There is one of the ancient places is the famous Zoroastrian pilgrimage center called Chak Chak, also known as Pir-e Sabz, which dates back to pre-Islamic preriod. Located near the city of Ardakan in Yazd Province, Chak Chak is revered for its spiritual values by the followers of the ancient Iranian religion. Chak chak is an extremely sacred place for Zoroastrians & is the most important Zoroastrian site in Iran, about 72km northwest of Yazd.
Chak Chak attracts thousands of pilgrims for an annual Zoroastrian festival between 14 and 18 June. Every year devoted Zoroastrians from all over Iran and even abroad find their way here to pay their respect.
According to the legends the rock face opened up and offered refuge to the daughter of the last pre-Islamic ruler, from the encroaching Arab invaders. During the Arab invasion of Persia, Yazdgerd III was killed and so his family separated from each other and ran away from Yazd to find safety elsewhere. Somehow Nikbanou got to Chak Chak and since there was nothing but mountains and deserts to be seen, she weeped and prayed to Ahura Mazda for safety. Her prayers were answered and the mountain miraculously opened up to shelter her. Chak Chak, which in the Persian means ‘drip drip,’ contains an ever-dripping spring, said to be the mountain weeping in remembrance of Princess Nikbanu.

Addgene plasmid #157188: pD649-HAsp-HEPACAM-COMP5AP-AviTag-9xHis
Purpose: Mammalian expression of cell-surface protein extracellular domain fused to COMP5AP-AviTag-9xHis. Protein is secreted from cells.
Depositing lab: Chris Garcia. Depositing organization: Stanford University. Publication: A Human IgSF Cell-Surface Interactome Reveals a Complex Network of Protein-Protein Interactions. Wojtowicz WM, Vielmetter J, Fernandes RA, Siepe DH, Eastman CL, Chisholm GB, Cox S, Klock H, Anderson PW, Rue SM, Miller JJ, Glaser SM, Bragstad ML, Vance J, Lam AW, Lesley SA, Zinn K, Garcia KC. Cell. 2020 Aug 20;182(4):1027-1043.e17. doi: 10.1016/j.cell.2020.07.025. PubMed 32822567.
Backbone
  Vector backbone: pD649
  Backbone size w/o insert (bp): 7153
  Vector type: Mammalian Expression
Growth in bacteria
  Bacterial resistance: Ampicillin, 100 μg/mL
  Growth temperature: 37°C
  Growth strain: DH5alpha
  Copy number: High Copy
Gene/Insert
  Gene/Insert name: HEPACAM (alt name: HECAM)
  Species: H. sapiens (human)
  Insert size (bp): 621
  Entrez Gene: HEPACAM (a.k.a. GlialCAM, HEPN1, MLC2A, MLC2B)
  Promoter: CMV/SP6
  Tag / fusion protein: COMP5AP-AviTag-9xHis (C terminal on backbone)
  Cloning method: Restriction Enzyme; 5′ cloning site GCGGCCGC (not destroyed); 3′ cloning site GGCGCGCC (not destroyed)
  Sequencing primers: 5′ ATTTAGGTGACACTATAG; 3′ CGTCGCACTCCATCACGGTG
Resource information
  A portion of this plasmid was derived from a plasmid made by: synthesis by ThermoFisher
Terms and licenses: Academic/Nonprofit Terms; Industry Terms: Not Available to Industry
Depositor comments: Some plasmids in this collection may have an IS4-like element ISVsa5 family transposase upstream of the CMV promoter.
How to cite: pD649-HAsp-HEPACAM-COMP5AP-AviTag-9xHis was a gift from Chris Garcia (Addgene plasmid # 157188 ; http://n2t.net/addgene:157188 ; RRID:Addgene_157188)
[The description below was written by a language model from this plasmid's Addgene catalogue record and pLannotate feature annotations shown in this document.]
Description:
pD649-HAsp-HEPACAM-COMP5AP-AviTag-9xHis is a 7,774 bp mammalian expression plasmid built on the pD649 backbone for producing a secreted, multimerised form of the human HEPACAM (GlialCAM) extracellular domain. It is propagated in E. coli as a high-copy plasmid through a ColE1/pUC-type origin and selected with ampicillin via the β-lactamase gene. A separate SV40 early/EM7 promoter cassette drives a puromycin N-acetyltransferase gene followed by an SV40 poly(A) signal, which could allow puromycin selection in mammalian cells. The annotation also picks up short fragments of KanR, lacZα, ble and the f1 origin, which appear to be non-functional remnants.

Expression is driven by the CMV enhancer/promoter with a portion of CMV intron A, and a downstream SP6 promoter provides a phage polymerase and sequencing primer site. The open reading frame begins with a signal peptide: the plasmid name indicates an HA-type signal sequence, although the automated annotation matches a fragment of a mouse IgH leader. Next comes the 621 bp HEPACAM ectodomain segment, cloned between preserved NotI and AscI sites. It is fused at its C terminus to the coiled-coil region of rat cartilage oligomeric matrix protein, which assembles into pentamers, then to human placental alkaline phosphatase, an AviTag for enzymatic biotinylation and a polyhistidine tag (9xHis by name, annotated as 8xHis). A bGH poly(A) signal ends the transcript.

The interior of the Chak Chak temple is rather simple. There’s the dripping water, a painting of Ahura Mazda and of course the eternal flame, a none separable part of any Zoroastrianism holy place. There’s also a huge tree outside the temple known as Nikbanou’s cane. Other than that it’s really the spirit and back story that attracts visitors. Not to mention, the views from above the temple and the pin-drop silence of the desert is just divine!
The actual temple of Chak Chak is a man-made grotto sheltered by two large bronze doors. The shrine enclosure is floored with marble and its walls are darkened by fires kept eternally burning in the sanctuary. In the cliffs below the shrine are several roofed pavilions constructed to accommodate pilgrims. The Temple cut into the cliff-side at the top has a wonderful brass door that is embossed with the likeness of Zoroaster.
The temple has an altar in which there are three oil-burning lights with a container of oil right beside them. In front of the altar, there is a set of trays combined in such a way as to look like a lotus flower from above and serves as a place to receive donations from pilgrims. There are also some window-like open spaces or holes within the cave over which huge branches of the nearby tree extends inside the temple and a small water fall that keeps the stage of the alter wet.